Terry Burke looks at the development of the insurance sector in the Cayman Islands.
In the 20 years since the Cayman Islands passed its Insurance Law in 1979, the jurisdiction has seen the number of insurance captives more than double, to just under 500, at the end of September 1999. At that date, the number of registered banks had reached almost 600.
The total combined assets of all companies registered in the Cayman Islands have risen to more than US$500 billion, making Cayman the fifth-largest financial centre in the world.
The background to this growth includes a range of factors, among them: Cayman's status as a British overseas territory with a strong loyalty to the mother-country, political stability, a modern, evolving infrastructure, progressive legal developments, provision for the needs of changing international financial products and pressures while protecting the rights of individual investors, strengthened reputation worldwide, a lack of bureaucratic red tape in licensing procedures, evolving products, modern communications and a desirable geographical location.
The major competition for the captive industry in the Cayman Islands has traditionally been Bermuda, which had a 30 year start on Cayman. In a way, Cayman has benefited from being able to analyse the mistakes of jurisdictions which started earlier. Countries such as the Bahamas and Panama, as well as Bermuda, have experienced various problems over the last 40 years; mainly due to political and social changes.
Forty-eight of the 50 largest banks are represented here. Some of the Fortune 100 and many of the 500 also have ties in the Cayman Islands, including ownership in Cayman captives, either directly or via other subsidiaries. Indeed, the highly-touted XL Capital and ACE companies - although managed in Bermuda - are registered in the Cayman Islands.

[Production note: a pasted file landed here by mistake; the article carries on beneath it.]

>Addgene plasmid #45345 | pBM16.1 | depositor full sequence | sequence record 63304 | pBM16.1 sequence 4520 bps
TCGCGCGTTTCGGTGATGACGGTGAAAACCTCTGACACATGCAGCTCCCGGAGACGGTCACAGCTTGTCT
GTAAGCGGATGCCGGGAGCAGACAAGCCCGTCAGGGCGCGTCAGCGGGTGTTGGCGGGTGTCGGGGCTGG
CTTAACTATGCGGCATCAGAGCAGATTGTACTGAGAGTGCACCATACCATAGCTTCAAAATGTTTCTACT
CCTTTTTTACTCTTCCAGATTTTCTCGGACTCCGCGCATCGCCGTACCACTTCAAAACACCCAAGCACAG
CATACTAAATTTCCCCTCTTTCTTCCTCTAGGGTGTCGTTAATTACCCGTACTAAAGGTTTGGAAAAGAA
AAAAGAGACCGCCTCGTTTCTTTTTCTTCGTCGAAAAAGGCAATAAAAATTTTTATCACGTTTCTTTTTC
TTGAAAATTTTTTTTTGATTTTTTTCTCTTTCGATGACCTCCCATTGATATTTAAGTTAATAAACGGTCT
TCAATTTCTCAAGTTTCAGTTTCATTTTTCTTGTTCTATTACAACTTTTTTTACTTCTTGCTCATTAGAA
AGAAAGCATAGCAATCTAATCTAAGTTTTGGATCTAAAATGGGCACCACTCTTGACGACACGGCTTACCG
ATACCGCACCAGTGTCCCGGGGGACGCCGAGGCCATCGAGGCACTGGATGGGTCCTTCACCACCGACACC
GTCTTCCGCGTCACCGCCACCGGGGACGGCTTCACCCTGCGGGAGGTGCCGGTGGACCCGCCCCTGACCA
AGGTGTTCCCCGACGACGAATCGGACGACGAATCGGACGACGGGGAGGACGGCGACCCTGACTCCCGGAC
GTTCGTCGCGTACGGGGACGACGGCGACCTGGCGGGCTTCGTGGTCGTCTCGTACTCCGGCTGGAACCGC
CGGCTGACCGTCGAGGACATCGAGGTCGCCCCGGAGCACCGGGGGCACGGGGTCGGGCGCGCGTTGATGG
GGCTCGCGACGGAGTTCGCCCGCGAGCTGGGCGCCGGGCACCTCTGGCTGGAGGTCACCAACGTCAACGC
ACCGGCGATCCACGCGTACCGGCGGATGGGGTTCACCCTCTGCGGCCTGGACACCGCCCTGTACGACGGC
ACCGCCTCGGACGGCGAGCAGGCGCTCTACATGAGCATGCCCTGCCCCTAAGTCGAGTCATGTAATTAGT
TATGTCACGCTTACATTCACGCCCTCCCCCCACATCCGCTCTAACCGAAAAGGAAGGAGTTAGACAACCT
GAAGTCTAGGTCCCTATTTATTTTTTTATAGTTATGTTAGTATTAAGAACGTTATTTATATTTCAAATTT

The tax haven issue
Many people mistake the term “offshore financial centre” for “tax haven”, which generates ill-founded rumours of tax evasion. Care should be taken to differentiate the two. Some of the most respected companies and banks in the world have professionally run operations in the Cayman Islands.It is in the area of taxation that certain authorities have recently turned their attention to the Cayman Islands and other offshore jurisdictions. The most powerful of these is the United States which, as a member of the Organisation for Economic Co-operation and Development (OECD) has been the prime mover behind the OECD Report on Harmful Tax Competition. This initiative seeks, among other things, to determine a code of conduct on business taxation which may have a detrimental effect on the business of offshore financial centres.
The OECD process continues, despite the Cayman Islands having received a clean bill of health from a recent review by the US authorities. Cayman law has been changed, with the introduction of the Mutual Legal Assistance Treaty, Misuse of Drugs (International Cooperation) Law and the Proceeds of Criminal Conduct Law. Cooperation has been established between the Cayman Islands' police and US Drug Enforcement Agency (DEA) in tracing drug offenders and their money laundering associates. The Cayman Islands' Monetary Authority (CIMA) has taken appropriate action to close any bank where there is evidence of money-laundering operations. As a matter of context, it will be interesting to see the outcome of alleged onshore money laundering at the Bank of New York, which recently hit the headlines.
Despite the many obstacles in its path, the Cayman captive industry continues to grow. The basic reasons - controlling parent's insurance costs, investment of premium income, access to reinsurance markets, etc. - all contribute to the overall decision to form a captive. The location depends on the factors noted above.Twenty-five years ago, Bermuda rejected the Harvard Medical School's medical malpractice programme. The programme's subsequent formation in the Cayman Islands was an indication that the traditional insurance market was continuing to change. The rate of change, perhaps, was increasing. Many in Cayman attributed the islands' success to a favourable climate of regulation - one which insists on high standards, but without excessive bureaucracy.
The ability of the Caymans to implement new products over the years, such as rent-a-captives and segregated portfolios companies (SPC), has facilitated its commitment to controlled growth. SPCs are expected to account for 20% of new formations in 1999. As consolidation increases the size of the industry's largest firms, Cayman remains a friendly environment for the small, independent manager who can often cater more efficiently to an entrepreneur's needs. Continued growth in healthcare, medical malpractice and deferred variable life products may see the number of captives in Cayman hit 500 by the end of 1999.
Terry Burke is managing director of Britannia Insurance Management (Cayman) Ltd., an independently owned insurance management company which he formed in June 1997. He has spent almost 30 years in the insurance industry.